Life never fails to surprise me these days. One minute I’m struggling to keep it together in a darkened flat in Falmouth and the next I’m entranced by a stunning sea view in Mousehole. It’s like night and day (literally) and the transformation in my own mental outlook has not gone unnoticed to pretty much everyone who knows me. I don’t know how many times over the last few days I’ve been stopped in my tracks by the sheer beauty of this little village and thanked my lucky stars for this new phase in our life. And now, just as we’re settling in to our new home, I’m heading off to New York with my Mum to see my Sister perform at Radio City… like I said, life is full of highs and lows but this is emphatically a phase I’m relishing.
As most of you already know I’ve just completed my first cookbook. It was a dream come true and a once-in-a-lifetime opportunity that i’ll never forget. And even though I’m proud of everything I’ve put into it, I can’t help thinking that I would’ve written a very different book if I’d been in this new space, with this renewed sense of self and unbridled positivity oozing from every pore. But then again, maybe it wouldn’t have actually been a better book, just a different one – and maybe having the book to focus on when I wasn’t feeling tip-top myself was a blessing in disguise… who knows, but it’s written now and that in itself in an achievement.
Of course, I think anyone who’s endeavored to work in a creative industry, whatever that may be, struggles to be proud of the finished product – my Husband and I always see the faults in our work and rarely appreciate what we got right. It’s not necessarily perfectionism but just a failing to recognise your own strengths – I know my nagging self-doubt is something that will continue to plague me but at least I’ve learnt some coping strategies, and forced myself to forget about what others might think and simply ‘do my best’ because after all, what else can one really do? None of this rationale helps soothe my nerves when I think about how well the book will be received, mind, although the process has stirred up that foodie fire within me and I’m already working on ideas for my second installment.
Right now, I’m ready to get back into the blogging world. I’ve had a much needed rest and now have a renewed passion for revealing glimpses of my little world, warts and all. It feels like a new era has suddenly entered in and the only way I know how to celebrate such a thing is by baking a cake. Now, I’ve never actually baked with beetroot before although I’ve heard it’s praises sung many’s a time, and let me tell you, those praises weren’t far wrong. Moist with just the right amount of crucial cakey crumble this is definitely a new favourite, which got duly devoured at our impromptu dinner party on Friday night – always a good sign. I would say, ‘hopefully you’ll like it too’ but I’d be pretty stunned if it’s chocolatey charm didn’t win you over at first bite… then again, life is never short of surprises.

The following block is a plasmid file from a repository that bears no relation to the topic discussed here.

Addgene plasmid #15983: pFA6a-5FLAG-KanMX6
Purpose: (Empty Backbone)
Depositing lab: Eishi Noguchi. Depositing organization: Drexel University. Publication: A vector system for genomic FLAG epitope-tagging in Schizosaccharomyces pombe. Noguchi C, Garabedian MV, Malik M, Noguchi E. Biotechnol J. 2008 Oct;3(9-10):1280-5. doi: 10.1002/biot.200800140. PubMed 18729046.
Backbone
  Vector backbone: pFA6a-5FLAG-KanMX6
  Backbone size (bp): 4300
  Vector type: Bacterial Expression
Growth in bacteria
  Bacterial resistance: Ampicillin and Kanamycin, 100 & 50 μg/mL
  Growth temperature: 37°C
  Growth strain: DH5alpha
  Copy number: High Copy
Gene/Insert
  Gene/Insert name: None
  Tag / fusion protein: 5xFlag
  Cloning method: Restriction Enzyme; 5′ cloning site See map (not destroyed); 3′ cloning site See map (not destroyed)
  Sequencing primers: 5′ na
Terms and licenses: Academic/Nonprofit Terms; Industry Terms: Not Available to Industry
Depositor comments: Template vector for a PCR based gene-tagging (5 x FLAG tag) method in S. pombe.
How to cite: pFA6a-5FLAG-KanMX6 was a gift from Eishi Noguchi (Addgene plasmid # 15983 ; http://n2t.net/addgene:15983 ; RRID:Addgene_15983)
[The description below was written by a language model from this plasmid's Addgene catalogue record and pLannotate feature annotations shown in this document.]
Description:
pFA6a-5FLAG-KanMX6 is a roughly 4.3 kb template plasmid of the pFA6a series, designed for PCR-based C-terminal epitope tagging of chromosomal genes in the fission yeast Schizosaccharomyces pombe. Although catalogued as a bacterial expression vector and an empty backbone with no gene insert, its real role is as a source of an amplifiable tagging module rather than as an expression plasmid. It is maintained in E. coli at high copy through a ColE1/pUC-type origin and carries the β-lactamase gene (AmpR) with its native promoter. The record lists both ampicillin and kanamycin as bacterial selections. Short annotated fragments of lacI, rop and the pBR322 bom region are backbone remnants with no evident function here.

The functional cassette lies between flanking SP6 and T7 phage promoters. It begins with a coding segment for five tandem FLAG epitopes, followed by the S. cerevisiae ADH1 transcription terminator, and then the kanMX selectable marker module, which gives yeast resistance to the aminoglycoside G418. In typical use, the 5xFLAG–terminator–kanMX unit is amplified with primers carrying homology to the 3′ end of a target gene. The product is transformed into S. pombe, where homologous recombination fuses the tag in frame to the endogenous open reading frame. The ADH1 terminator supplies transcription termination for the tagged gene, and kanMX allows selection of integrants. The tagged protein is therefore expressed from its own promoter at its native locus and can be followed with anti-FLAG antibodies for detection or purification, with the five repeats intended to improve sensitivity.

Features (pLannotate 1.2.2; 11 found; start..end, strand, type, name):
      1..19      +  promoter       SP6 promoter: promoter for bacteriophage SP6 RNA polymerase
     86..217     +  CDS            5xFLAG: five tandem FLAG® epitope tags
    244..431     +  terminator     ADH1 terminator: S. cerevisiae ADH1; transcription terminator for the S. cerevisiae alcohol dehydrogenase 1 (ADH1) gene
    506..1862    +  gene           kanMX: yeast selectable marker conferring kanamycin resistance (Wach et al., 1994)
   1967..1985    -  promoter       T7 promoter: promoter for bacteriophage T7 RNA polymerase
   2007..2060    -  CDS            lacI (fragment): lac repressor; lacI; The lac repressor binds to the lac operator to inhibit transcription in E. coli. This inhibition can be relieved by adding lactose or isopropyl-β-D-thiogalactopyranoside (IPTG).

what you’ll need
90g caster sugar
1 tsp baking powder
1/2 tsp bicarbonate of soda
2 small beetroot, peeled, boiled and pureed
1 tbsp golden syrup
1 tsp balsamic vinegar
for the frosting
100g icing sugar
1 tbsp cocoa powder
1 tsp vanilla extract
for the topping
1 tbsp icing sugar
what you’ll do
Pre-heat the oven the 180 degrees celsius.
Sift the flour, baking powder and bicarb into a large bowl. Gently stir through the caster sugar.
Peel and boil the beetroot for around an hour and then puree in a blender. Whisk together with the golden syrup and balsamic.
Melt the chocolate in a double broiler and add to puree – stir until smooth.
Make a well in the centre of the flour mixture and add the wet ingredients. Gently fold and transfer to a lined cake tin. Bake for 30-35 mins or until a skewer comes out clean.
Allow the cake to cool completely before frosting – to make the cake completely even and suitable for the raspberry topping, slice off the top with a serrated knife.
Mix the icing sugar and cocoa powder together before adding the water and beating with a spatula until thick and smooth. Spread over the whole cake using a palette knife – or, in my case, a gifted butter knife.
Muddle the raspberries, leaving a few whole before stirring through the icing sugar. Just before serving top the cake with the raspberry mixture and slice.